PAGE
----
Speaking to The Boston Herald in October
, McCain said that he would hold a congressional hearing if Bergdahl wasn't punished during his military trial. In the same interview, the Arizona Republican added that Bergdahl "clearly deserted" his post.
Bergdahl is facing a court martial
for charges of desertion and misbehavior before the enemy after he disappeared from his base in Afghanistan in June 2009. He was captured and held in captivity by the Taliban until a prisoner exchange in May 2014.
In what he referred to as the "McCain motion," lead defense attorney Eugene Fidell said that the comments by the senator not only create a more favorable landscape for military prosecutors but also fall under the category of "unlawful command influence" and could sway the opinion of the convening authority in the case, Army Gen. Robert Abrams, commanding general of Forces Command, the military official overseeing the process of bringing charges against Bergdahl.
The judge, Army Col. Jeffery Nance, asked the prosecution whether McCain could have an indirect influence on the case because he is a member of Congress, which ultimately holds the purse strings for the military. The prosecutors promptly said no, because he is not part of the chain of command that reports to the convening authority on the case.
McCain isn't the only politician to have spoken publicly about the case. On the campaign trail, Republican presidential nominee Donald Trump frequently calls Bergdahl a traitor and ridicules America's negotiating team for releasing five Taliban prisoners in order to retrieve him.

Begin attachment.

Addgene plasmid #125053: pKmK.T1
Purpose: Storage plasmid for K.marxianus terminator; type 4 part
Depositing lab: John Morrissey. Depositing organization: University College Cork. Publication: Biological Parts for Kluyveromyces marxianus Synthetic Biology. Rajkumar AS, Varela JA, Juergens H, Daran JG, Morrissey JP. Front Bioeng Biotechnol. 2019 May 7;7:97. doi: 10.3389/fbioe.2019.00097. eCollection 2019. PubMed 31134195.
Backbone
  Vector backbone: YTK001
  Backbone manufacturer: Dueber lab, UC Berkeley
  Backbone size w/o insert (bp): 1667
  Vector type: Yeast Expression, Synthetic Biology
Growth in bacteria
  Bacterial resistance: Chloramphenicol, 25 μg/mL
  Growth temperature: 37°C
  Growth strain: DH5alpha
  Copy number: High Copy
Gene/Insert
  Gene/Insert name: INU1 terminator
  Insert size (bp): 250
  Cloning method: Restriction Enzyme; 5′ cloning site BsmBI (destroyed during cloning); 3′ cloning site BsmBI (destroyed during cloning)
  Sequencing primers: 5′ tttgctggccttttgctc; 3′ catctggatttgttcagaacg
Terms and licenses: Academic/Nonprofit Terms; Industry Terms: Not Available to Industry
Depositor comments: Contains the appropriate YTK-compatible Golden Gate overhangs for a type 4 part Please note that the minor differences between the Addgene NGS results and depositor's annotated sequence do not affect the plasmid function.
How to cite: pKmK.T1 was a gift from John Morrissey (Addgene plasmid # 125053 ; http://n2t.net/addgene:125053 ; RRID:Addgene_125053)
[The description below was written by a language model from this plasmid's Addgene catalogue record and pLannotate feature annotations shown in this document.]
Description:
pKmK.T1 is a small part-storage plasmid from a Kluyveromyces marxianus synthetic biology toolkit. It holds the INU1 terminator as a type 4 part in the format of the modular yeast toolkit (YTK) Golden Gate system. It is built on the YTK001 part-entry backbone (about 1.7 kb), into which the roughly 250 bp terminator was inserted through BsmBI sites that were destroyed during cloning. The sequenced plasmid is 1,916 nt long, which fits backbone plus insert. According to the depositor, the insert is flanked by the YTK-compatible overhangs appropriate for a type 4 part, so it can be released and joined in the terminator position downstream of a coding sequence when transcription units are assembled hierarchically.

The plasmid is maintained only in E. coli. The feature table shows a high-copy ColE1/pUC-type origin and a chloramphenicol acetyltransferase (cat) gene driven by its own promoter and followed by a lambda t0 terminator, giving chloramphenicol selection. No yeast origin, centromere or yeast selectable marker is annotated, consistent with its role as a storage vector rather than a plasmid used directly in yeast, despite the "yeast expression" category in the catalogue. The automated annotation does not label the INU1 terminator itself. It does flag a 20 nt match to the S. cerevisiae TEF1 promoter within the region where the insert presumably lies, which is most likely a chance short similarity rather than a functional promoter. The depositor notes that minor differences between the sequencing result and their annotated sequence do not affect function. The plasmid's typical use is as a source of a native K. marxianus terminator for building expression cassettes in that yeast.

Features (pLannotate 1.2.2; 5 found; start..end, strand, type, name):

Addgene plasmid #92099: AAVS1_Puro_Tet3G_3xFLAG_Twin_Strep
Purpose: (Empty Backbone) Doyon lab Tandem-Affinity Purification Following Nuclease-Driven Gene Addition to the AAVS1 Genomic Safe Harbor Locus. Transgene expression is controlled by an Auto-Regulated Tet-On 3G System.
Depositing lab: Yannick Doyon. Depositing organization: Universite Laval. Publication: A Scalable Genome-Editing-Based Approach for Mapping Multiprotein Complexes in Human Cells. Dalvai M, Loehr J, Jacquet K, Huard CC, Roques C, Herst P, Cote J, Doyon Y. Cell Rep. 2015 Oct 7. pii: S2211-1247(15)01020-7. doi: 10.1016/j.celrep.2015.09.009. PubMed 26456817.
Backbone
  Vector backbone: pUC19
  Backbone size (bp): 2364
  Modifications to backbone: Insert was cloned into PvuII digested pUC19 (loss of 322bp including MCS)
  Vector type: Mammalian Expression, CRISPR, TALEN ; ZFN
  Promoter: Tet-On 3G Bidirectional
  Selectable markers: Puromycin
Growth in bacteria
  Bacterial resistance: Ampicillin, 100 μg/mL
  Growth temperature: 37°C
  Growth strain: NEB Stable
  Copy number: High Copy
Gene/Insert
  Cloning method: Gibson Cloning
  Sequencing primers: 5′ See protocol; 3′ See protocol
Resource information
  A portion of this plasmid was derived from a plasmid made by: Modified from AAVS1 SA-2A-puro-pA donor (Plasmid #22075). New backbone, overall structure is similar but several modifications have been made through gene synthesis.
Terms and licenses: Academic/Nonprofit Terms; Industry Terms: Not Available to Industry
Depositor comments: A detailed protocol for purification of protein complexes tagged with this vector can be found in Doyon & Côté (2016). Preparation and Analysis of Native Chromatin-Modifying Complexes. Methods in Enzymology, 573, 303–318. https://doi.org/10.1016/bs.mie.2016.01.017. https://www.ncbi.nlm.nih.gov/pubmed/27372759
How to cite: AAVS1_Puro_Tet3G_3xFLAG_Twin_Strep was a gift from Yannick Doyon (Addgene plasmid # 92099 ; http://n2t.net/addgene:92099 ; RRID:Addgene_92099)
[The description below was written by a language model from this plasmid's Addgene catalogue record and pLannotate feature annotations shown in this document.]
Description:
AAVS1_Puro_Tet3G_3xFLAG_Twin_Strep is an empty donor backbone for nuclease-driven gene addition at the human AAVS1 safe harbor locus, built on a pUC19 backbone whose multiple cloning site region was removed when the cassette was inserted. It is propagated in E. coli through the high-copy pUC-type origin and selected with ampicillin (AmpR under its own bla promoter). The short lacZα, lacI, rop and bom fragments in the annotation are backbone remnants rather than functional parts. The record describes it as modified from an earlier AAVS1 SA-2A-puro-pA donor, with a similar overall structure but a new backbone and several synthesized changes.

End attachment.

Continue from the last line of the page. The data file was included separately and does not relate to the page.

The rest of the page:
On Monday during the pre-trial hearing, Nance ruled that Abrams must testify on his own behalf Wednesday after the defense team filed a motion for him to be removed as the convening authority.
Defense attorneys have said that Abrams should be removed because of "substantial prior involvement" in Bergdahl's case when Abrams worked for former Defense Secretary Chuck Hagel, who was in charge of the Pentagon when the seized soldier was brought home.
They also objected to Abrams not sharing letters he received from the public regarding Bergdahl. Instead of showing them to the defense, he had them put in a burn bag and destroyed.
Fidell, the lead defense attorney, told media that Abram's destruction of the letters was "detrimental to the defense" and "uncorrectable."
The letters "span the spectrum of opinion," Fidell said. "Some could have been hostile ... but we'll never know."
Prosecuting attorneys argued that the letters would have no impact on the trial since they were inadmissible pieces of public opinion.